By Dr. Sara Kendall Gordon, L. Ac, DAOM
Over 5000 years ago, Chinese Taoist sages discovered Qi, the fundamental energy force that animates and sustains all living things, and that fuels all activity, movement, growth, healing and renewal in the natural world. They recognized Qi as the primary energy source, or ultimate life giving substance, which we extract from oxygen, food, water and sun in order to live. They saw that Qi flows in two polarities – Yin & Yang – and that our Qi is stronger and plentiful in our youth, and dissipates as we age, according to our lifestyle and habits. So they devised methods and practices, called Qi Gong, to conserve and increase Qi, health, vitality and longevity into old age.
These Qi Gong methods include movement, breathing and meditation exercises, relaxation and visualization, and healthy diet and lifestyle habits. Chinese Taoist sages also discovered Yin and Yang. These primary, counter-balancing opposites in all energy and matter contain the full spectrum of qualities that characterize all processes and cycles of life, action and change in the universe. (That spectrum also includes balance, or neutral.) We know Yin and Yang as positive/negative, darkness/light, active/passive, excess/deficient, full/hollow, cold/heat, black/white, feminine/masculine, winter/summer, moon/sun, sleeping/waking contraction/expansion, left/right, consciousness/unconsciousness, death/life. Blood belongs into the category of Yin. Blood is the most important element in women. Qi belongs to the category of Yang. Qi is the most important element in men. Nourishing Qi and Blood through healthy diet, exercise and lifestyle habits keep Yin and Yang stable in our bodies. As we go through life experiencing stress, lack of exercise, poor dietary and lifestyle habits, Qi and Blood can become deficient, damaging Yin and Yang.
This is the recipe for early aging. Yin/Yang dynamics occur in our body chemistry – acidic/alkaline, calcium/magnesium, sodium/potassium, and in the x and y chromosomes in our DNA that determine male or female characteristics and hormones. We experience Yin and Yang in our emotions through crying and laughing, anger and calmness, hate and love, envy and admiration, fear and courage. (Not surprisingly, yin and yang emotions generate yin and yang body chemistry responses that are toxic or healing.) Yin and Yang also occur sub-atomically as electrons/protons, with neutrons being neutral. And they occur in electromagnetics as negative and positive electrical charges, and North and South Pole magnetic charges.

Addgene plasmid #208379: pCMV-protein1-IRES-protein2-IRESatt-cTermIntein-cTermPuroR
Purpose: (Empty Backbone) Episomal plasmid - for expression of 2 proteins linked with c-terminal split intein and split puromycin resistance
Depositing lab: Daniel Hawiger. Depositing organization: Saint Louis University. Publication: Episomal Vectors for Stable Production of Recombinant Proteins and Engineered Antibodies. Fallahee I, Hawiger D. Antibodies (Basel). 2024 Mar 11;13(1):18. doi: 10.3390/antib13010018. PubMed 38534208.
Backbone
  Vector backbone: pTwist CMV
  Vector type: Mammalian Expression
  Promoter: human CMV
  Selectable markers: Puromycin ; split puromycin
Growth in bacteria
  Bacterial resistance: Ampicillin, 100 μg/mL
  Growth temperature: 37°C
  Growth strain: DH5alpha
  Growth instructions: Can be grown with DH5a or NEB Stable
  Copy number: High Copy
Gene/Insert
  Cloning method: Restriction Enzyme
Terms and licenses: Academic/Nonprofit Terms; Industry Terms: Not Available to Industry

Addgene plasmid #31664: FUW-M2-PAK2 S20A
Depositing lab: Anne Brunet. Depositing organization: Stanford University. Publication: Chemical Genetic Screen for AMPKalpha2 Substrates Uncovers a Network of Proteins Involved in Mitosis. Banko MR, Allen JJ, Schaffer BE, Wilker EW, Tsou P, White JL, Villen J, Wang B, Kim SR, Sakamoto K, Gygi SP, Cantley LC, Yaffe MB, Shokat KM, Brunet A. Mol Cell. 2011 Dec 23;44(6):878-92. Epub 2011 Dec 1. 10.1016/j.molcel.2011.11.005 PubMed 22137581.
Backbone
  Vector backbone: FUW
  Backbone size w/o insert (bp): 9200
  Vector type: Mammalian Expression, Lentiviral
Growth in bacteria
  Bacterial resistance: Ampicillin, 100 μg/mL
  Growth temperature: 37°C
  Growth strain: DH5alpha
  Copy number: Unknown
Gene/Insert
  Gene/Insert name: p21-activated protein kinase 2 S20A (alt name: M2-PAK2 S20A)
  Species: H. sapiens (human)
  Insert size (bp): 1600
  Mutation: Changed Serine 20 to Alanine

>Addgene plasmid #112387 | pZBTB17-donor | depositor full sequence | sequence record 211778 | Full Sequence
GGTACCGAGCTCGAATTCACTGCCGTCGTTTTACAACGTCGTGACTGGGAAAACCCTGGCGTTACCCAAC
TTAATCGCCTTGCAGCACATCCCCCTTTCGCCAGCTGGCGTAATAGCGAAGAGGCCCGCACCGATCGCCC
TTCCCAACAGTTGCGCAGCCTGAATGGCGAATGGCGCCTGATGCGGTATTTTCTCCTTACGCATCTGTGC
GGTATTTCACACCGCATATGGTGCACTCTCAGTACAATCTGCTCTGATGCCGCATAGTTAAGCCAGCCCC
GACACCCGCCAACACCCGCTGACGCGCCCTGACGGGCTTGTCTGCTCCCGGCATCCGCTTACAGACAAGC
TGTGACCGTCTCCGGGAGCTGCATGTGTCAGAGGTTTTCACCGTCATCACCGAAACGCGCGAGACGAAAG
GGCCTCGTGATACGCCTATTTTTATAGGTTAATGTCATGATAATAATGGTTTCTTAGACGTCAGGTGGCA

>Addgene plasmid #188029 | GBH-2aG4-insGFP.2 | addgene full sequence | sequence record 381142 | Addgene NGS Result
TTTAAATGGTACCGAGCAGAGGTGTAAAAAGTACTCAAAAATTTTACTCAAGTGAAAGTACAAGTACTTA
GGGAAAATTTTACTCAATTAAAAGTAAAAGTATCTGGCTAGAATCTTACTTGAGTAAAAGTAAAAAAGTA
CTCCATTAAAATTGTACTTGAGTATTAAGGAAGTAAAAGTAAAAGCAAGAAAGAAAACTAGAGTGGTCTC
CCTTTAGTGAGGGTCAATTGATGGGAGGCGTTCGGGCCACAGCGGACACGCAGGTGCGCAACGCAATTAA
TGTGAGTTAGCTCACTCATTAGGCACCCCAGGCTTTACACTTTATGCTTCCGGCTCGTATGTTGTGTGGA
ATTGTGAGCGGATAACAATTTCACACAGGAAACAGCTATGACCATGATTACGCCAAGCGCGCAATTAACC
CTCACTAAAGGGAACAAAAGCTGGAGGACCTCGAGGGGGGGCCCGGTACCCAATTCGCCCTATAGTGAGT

These ancient sages also discovered the meridians, an internal network of energy pathways that conduct Qi throughout the body, nourishing our blood, muscles, tissues, ligaments and bones. (The body has many Qi circulating systems.) They found numerous points along each meridian that connect to and can affect all the organs, parts and processes in the body. They found that pressing meridian points at various locations and at different depths had a wide range of healing, energizing and balancing effects. These include: Stimulating Qi and blood flow to and from connected areas, organs and body parts; energizing, calming and balancing the nervous system; dispersing the stagnations of Qi and blood that occur with injuries and traumas; nourishing depleted Qi and blood; energizing the immune system; and flushing and clearing toxins from the body, such as bacteria, viruses, phlegm, and various poisons. These sages began using sharpened stones and bamboo slivers to press and stimulate these meridian points. They found that this increased the healing, balancing and rejuvenating effects.
When they began using gold, silver and metal needles, modern Acupuncture was born. Modern research has discovered a correlation between many nerve pathways and the meridians, which run parallel to arteries, veins and smaller arterioles. Research has also discovered that nitric oxide, one of the most important molecules for blood vessel health, appears on the exterior and interior of the skin over every meridian. For centuries, Chinese healers continually developed, refined and added to this extraordinary body of medical knowledge. They passed it down from generation to generation, from master to student and parent to child in various temples, schools and family lineages throughout China.
This body of knowledge was first published 2800 years ago in ‘The Yellow Emperor’s Classic of Internal Medicine’, still regarded as a main source-text. Eventually it spread throughout Asia – to Japan, Korea, and Vietnam. For several millennia, Chinese medicine has been revered for its profound insights into health, disease, vitality, longevity, and the body’s bio-energetic processes. Western medical research has confirmed the validity and effectiveness of many of its discoveries and methods. Today, acupuncture is the only indigenous medicine practiced in hospitals around the world.